ELISA - Enzyme Linked Immunosorbent Assay, is a very,
very commonly employed analytical method in immunology.
Plastic plates are
coated with an antigen.
They can be coated with an antibody as well, but in this
particular example we are coating the plates with an antigen.
Very often one will purchase already
coated plates from a manufacturer.
The excess antigen is washed off.
Test antibody is then added.
So maybe this is an autoantigen
that is coated on the plate.
And we want to discover whether a patient
has autoantibodies against that autoantigen.
If they do, then they will bind, those
autoantibodies will bind to the autoantigen.
Following a period of
incubation, the plate is washed.
And then a ligand to the
test antibody is added.
In this case the ligand is another antibody
coupled to the enzyme horseradish peroxidase.
The plate is again washed and a substrate, a chromagen is added
and a colored product is produced by the enzyme reaction.
The amount of color is proportional to the
amount of antibody bound to the antigen.
In a sandwich immunoassay, first
of all antibody is bound to the
well of a microtitre plate, which is typically a 96 well plate.
Varying amounts of antigen are added.
Any unbound antigen is
then removed by washing.
So for example, maybe we want to measure the amount
of a particular substance in the serum of a patient.
This will be detected
by a specific antibody.
Following washing, a labeled second antibody is added that
is specific for a non-overlapping epitope of the antigen.
So let’s say we are trying
to measure a cytokine.
The first antibody coating the plate would be
for one epitope on that particular cytokine.
The other antibody would be for a different
epitope, a different part of the same cytokine.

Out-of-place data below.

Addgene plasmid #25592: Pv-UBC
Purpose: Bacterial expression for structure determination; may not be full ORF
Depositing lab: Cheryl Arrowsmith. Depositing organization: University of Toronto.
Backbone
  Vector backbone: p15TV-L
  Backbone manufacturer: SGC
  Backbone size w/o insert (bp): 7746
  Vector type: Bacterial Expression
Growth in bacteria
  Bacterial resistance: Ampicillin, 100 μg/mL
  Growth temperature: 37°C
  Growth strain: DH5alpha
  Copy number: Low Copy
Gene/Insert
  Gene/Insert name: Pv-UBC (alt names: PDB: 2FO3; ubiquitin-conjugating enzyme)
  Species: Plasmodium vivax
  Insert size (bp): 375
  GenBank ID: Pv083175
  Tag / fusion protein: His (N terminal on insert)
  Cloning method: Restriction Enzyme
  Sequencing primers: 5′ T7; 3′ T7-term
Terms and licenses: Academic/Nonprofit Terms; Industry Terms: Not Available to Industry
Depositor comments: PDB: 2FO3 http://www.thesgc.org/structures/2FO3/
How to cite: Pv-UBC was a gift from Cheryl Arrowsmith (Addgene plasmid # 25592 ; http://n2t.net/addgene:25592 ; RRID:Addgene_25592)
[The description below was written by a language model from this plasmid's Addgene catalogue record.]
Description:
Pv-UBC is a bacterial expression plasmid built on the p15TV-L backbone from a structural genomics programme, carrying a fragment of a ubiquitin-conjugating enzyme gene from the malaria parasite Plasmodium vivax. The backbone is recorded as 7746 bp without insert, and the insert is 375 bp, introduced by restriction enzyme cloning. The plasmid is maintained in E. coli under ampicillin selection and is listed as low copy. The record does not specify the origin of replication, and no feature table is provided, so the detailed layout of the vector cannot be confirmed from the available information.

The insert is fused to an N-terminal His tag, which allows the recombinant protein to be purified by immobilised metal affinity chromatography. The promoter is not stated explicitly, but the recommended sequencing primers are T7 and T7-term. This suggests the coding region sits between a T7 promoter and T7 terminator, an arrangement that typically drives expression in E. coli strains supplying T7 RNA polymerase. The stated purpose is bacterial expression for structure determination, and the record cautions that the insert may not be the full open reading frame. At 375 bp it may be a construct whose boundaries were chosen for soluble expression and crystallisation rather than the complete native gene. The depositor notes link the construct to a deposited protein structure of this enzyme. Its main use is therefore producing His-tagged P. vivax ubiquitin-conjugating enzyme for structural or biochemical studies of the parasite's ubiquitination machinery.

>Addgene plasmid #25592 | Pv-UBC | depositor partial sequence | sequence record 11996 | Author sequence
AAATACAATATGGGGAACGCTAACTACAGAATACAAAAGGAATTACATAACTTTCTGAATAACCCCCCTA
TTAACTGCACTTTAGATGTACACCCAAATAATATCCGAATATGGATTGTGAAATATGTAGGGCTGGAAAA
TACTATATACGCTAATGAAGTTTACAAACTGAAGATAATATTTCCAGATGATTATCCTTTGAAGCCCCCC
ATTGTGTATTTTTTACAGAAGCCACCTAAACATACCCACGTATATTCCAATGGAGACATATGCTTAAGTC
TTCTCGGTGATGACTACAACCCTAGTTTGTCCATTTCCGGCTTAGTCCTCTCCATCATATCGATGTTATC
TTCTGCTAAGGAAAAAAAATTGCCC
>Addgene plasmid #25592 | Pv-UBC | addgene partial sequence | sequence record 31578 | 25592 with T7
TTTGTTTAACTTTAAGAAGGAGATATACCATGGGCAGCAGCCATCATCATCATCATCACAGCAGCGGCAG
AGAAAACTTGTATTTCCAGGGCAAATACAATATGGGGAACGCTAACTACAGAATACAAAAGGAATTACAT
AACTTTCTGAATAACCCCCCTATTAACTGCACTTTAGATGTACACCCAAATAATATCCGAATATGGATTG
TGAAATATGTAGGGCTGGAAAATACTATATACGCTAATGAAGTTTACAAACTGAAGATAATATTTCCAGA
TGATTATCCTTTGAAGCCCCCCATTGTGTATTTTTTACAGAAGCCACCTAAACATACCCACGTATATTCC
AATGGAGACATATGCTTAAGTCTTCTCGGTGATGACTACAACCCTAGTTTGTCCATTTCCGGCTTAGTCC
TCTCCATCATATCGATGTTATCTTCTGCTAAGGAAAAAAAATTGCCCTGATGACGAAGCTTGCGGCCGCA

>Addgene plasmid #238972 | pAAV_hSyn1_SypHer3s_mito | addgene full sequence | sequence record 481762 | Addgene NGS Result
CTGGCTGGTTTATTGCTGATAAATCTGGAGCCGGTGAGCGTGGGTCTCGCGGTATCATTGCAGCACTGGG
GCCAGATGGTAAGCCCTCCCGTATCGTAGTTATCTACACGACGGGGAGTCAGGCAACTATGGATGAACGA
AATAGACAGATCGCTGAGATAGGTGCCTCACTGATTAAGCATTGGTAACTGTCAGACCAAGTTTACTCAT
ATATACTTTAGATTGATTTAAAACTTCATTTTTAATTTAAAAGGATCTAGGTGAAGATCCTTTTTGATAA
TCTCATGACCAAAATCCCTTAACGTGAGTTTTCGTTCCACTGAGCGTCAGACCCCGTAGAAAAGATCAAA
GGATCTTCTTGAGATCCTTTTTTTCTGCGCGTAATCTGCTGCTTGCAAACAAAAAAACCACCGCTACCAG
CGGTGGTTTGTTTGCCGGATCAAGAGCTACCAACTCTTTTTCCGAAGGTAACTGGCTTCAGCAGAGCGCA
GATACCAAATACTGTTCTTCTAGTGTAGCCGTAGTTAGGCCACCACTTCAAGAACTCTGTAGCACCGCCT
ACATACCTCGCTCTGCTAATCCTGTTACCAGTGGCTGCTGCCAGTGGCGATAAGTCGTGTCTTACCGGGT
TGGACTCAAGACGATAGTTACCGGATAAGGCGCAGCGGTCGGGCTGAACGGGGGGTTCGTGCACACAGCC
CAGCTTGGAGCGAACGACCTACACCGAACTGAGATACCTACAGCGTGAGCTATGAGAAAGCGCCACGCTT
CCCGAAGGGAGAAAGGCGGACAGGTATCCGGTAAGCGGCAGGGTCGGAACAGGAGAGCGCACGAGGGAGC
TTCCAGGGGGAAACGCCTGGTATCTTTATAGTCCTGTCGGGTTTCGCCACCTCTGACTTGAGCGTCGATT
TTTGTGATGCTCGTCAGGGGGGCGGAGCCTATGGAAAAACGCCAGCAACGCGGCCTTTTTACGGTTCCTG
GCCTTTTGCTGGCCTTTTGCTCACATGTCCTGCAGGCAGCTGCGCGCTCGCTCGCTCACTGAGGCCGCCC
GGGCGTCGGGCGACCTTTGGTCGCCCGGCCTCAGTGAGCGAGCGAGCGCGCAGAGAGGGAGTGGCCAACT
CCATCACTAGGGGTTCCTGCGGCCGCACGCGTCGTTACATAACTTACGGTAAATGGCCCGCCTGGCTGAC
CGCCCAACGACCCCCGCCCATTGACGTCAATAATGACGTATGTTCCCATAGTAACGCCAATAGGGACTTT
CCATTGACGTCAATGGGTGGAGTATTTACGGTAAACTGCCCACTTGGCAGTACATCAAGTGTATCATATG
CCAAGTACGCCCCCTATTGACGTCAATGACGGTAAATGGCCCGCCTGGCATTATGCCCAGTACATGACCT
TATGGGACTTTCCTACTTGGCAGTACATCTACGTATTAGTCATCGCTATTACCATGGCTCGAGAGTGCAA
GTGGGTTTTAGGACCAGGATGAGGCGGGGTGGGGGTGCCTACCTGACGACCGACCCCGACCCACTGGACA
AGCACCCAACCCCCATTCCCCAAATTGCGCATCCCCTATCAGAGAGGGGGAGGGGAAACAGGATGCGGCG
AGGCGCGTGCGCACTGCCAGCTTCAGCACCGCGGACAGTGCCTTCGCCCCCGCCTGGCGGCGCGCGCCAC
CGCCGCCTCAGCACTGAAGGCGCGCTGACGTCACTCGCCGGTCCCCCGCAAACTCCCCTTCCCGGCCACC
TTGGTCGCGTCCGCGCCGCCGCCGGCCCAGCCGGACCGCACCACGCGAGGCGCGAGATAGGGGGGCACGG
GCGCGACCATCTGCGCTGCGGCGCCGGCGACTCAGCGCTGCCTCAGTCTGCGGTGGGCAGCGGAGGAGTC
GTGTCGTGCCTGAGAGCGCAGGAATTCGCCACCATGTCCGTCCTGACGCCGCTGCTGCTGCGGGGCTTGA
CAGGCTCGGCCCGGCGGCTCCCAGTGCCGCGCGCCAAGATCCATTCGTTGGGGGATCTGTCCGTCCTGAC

Labels include radioactive isotopes or an enzyme that
causes a substrate to change color or emit light.
This would be in a
The unbound labeled second
antibody is removed by washing.
And then the amount of second
antibody bound is measured.
What is able to determine the amount
of bound second antibody as a function
of the concentration of antigen added
with construction of a standard curve.
In the fluorescent microsphere Luminex assay, there
are beads that are coated with particular antigens.
Patient’s serum is added to the
coated beads and then incubated.
There is a reporter tag, for example
fluorescently labeled anti-human IgG antibody
added to detect the binding of the patient’s
antibody to the antigen coating the bead.
These beads are then subject to a
technique called flow cytometry,
and signals that identify each bead are emitted and detected.
There is also a second signal
that identifies the reporter tag.
The amount of signal is proportional to in this example,
anti-hepatitis A antibody in the patient’s serum.
So in this particular example, we have
beads coated with different antigens from
Hepatitis A, B and C and one can detect that
the patient has antibodies to Hepatitis A.